FIFA to get tougher with soccer transfers
FIFA will use a new online monitoring system for international soccer transfers in a bid to stamp out money laundering and corruption in the $1 billion transfer market.
"This is a historic moment for football," FIFA president Sepp Blatter said Wednesday.
The new monitoring system becomes a requirement for 3,500 professional soccer clubs in nearly 150 nations on Friday. It's an attempt to offset decades of poor oversight that has led to rogue agents controlling their clients, illegal payments between clubs and companies, and money laundering through transfers of fictitious players.
Clubs are required to match the details of any international player transactions and upload proof of payment, identification of agents and documents to confirm a player's new employer.
Officials declined to say how many investigators they are assigning to look into transfers, but insisted that stiff sanctions await clubs that break the rules - from warnings and fines to a deduction of points and even transfer bans.
"In an online system, you cannot cheat," FIFA legal chief Marco Villiger said.
If the buyer and seller provide differing information, the player can't change teams. All deals must be concluded before the transfer window closes, and FIFA has created an online clock to end the ambiguities over last-second agreements such as the one that sent Andrei Arshavin to Arsenal last year.
The Zurich-based body has been looking for years to find an effective way to better monitor and regulate player transfers and eliminate the deluge of paperwork during peak trading times as clubs faxed details of their deals - sometimes with information that didn't match.
The network went online in 2007 and most major leagues have been using it during the last couple of transfer windows. From Friday, every club will be required to log the details of each player either sold or purchased in an international deal or have the transaction blocked.
With a simple login password, FIFA staff and national soccer officials can inspect deals from anywhere and search for instances of foul play. FIFA officials have previously described money laundering as a "massive problem" involving transfers of imaginary players for cash, but identities must now be established for transactions to be licensed.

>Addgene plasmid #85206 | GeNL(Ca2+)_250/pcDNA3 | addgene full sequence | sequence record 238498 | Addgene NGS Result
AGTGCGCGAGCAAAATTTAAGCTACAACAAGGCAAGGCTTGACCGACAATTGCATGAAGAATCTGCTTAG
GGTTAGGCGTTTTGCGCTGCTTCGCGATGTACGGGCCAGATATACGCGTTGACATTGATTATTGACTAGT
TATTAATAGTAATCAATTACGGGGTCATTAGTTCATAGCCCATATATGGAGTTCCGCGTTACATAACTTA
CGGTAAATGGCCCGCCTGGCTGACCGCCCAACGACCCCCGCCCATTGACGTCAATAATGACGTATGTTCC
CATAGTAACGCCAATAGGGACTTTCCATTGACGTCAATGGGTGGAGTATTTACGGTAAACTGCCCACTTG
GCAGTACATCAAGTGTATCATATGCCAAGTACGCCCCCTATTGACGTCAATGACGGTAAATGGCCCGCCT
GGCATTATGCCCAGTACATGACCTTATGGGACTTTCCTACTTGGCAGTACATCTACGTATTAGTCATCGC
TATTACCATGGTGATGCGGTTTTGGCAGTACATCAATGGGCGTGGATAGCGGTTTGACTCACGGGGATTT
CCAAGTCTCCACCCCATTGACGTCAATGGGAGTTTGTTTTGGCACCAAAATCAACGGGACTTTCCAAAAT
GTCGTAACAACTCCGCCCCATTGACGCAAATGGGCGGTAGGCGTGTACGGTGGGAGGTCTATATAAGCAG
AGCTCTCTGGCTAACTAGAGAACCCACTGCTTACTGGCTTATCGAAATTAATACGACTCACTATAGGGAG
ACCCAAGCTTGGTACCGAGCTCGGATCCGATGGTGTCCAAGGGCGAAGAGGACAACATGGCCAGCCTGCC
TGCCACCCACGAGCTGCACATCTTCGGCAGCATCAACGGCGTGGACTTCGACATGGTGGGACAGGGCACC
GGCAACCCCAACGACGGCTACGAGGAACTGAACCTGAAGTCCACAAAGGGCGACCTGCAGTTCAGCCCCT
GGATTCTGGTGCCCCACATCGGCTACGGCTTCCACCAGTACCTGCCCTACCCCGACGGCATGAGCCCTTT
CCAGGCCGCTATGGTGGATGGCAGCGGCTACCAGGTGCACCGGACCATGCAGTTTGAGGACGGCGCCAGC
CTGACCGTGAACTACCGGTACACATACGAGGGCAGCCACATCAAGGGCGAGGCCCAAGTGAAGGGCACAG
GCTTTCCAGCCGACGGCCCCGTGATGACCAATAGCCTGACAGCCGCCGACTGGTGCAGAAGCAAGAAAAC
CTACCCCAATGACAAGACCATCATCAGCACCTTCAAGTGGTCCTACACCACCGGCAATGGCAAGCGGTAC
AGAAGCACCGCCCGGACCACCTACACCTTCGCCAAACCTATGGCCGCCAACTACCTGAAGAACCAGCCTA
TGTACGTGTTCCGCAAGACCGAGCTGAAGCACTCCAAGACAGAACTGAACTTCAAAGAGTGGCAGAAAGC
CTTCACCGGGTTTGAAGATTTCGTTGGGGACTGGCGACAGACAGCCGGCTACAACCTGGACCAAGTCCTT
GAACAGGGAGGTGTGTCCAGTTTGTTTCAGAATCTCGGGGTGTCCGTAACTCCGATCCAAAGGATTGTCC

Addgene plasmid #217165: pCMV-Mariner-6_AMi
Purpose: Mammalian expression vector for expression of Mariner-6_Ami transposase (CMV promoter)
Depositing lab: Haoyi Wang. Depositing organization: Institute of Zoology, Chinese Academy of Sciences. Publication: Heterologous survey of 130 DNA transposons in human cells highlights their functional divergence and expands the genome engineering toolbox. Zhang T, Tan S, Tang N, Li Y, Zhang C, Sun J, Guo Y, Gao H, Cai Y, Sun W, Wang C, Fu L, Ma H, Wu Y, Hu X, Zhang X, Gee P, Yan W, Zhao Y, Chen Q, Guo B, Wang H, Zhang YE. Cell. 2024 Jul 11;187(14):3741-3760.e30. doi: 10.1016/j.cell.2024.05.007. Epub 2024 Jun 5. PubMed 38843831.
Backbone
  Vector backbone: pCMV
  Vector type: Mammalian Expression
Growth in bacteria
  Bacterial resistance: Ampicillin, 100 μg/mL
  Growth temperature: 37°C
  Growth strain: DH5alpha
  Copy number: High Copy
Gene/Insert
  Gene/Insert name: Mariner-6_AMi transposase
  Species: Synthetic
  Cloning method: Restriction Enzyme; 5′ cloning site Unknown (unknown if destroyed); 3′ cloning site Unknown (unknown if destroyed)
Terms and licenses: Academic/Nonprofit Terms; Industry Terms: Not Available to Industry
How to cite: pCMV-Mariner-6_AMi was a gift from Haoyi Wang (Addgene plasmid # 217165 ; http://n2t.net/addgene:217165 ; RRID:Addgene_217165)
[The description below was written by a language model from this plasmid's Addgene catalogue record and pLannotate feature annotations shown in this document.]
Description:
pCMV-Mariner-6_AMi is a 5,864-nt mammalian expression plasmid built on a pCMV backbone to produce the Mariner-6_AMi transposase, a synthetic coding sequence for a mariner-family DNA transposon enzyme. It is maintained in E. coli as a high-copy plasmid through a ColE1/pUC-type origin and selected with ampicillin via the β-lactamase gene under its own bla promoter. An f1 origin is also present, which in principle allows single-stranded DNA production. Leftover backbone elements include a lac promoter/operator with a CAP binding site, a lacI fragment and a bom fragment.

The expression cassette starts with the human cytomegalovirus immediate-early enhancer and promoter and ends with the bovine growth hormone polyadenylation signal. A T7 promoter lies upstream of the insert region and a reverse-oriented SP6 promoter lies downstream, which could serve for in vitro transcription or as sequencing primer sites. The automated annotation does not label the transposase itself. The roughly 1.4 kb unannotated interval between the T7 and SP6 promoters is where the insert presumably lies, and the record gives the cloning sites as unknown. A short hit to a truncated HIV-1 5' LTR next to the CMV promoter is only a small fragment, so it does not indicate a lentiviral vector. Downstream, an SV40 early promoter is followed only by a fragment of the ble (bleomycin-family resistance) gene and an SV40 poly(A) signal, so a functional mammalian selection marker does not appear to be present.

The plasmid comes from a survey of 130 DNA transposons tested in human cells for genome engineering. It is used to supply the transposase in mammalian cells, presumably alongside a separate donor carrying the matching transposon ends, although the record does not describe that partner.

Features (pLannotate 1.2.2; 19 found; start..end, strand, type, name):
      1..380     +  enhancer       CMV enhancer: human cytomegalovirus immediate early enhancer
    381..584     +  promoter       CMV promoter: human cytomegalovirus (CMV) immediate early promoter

And proponents say the new registry should make transfers quicker, smoother and more transparent.
Mark Goddard, head of the FIFA anti-corruption program, said Rafael van der Vaart's last-minute August move from Real Madrid to Tottenham took only 90 minutes to complete and was finished before the window expired. Other deals have been approved in just seven minutes.
The new system also applies to all cross-border movement of minors, regardless of whether they are switching teams or signing their first professional contracts, and players under 18 will need their parents' approval.
Goddard said the new system has effectively ended the market for minors moving around South America - in line with FIFA's efforts to limit the international movement of underage players.
"The clubs essentially said 'This is too hard, there are too many requirements,"' he said.
For all of its benefits, details of transactions won't be shared with the public. Officials say the system has yet to discover a single instance of criminality, while no teams have been penalized and no adult players have been blocked from switching clubs.
Villiger said the system eventually will be expanded to include national transfers as well, so that all player movements in the world can be monitored.
"This is definitely the future," he said.